Look, mom! A post on safety!
During our first trip to Southeast Asia, we had some concerns about our safety. We were headed to Cambodia and Thailand. While Thailand has come a long way, I had still read a lot about folks on mopeds stealing backpacks. Slashing backpacks. Pickpockets. Water potability. Child thieves. Scamming. So we took several precautions to protect ourselves in the event of anything happening.

1.The first thing we did was to go to a travel clinic and get all of the CDC’s recommended vaccinations. For Thailand it included Typhoid and Hepatitis A. Our travel clinic doctor also prescribed us malaria pills and Azithromycin in case we got travelers diarrhea. You can check http://wwwnc.cdc.gov/travel/destinations/list/ to find the recommended vaccinations for your destination.







What methods do you use to keep yourself and your things safe?

 

 

 

One thought on “6 Ways to Keep Yourself Safe Abroad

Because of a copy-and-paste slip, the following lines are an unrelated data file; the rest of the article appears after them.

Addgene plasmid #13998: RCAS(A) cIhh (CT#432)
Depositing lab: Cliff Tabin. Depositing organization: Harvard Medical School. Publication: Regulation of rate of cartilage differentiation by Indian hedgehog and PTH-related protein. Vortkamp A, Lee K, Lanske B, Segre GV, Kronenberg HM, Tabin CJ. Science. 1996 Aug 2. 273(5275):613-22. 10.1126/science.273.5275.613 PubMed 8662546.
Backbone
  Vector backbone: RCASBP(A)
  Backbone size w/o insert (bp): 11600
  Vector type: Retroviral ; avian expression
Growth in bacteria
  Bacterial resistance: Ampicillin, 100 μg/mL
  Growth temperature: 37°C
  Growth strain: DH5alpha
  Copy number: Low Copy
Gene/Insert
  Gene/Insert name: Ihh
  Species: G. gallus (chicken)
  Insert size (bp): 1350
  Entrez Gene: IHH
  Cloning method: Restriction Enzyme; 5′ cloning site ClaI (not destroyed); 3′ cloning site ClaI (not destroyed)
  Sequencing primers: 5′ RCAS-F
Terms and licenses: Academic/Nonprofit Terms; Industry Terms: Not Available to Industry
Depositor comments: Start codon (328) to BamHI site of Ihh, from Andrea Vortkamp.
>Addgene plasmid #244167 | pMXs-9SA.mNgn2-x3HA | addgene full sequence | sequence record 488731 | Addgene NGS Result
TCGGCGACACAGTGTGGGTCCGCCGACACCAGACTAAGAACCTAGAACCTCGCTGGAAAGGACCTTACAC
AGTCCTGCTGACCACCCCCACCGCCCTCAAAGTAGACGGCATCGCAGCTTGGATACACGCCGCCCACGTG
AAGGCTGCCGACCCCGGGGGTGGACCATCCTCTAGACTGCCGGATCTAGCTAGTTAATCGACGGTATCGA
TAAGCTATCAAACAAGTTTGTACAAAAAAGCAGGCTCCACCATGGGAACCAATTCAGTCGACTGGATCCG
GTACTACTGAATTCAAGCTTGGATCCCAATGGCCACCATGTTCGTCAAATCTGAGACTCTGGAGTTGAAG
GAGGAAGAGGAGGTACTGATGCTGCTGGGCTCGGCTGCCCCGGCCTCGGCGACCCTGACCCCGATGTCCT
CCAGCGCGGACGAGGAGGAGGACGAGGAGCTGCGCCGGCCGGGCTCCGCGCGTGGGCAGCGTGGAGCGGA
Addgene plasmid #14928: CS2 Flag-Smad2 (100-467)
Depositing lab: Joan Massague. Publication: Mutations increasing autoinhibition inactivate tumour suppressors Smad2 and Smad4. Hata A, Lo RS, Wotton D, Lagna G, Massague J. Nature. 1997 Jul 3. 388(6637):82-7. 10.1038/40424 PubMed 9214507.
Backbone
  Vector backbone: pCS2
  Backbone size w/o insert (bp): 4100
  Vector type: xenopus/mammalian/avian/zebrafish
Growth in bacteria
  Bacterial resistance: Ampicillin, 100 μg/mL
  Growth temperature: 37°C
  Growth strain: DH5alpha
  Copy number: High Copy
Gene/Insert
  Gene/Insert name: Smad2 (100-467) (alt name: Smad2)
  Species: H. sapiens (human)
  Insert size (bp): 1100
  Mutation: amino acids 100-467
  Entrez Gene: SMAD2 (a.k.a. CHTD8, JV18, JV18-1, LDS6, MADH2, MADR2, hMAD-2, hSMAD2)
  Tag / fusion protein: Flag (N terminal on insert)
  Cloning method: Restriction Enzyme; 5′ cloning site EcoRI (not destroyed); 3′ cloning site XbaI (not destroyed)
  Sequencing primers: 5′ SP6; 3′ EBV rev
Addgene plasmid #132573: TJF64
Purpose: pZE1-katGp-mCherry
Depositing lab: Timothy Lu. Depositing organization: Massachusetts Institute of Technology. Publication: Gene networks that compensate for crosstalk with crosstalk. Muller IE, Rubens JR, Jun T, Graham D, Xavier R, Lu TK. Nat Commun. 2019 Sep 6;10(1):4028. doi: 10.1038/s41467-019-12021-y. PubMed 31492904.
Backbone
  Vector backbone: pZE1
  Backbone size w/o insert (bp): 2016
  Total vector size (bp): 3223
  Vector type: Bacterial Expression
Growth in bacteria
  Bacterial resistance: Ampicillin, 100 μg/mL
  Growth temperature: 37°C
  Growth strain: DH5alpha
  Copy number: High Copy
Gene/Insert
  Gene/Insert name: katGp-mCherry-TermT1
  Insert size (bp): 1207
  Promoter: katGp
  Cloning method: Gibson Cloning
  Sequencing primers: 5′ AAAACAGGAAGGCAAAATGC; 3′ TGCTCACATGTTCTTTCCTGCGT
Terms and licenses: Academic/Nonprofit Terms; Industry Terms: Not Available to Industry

1. We always use moneybelts when abroad: passport, backup credit card, printed itinerary of hotels, and extra cash. I use a neck pouch and have it against my left side; Alyse uses a belt. If we leave our hotel room, we have them on us — it’s much easier to remember Always Have It than doing so conditionally.
    My wallet then goes in a zippered pocket that has main credit card and $50 or less (this is for Europe travel). Backpacks are for whatever: travel book, granola bars, fruit, water bottles.
    Then again, Europe is safe — main risk is pick pocketing.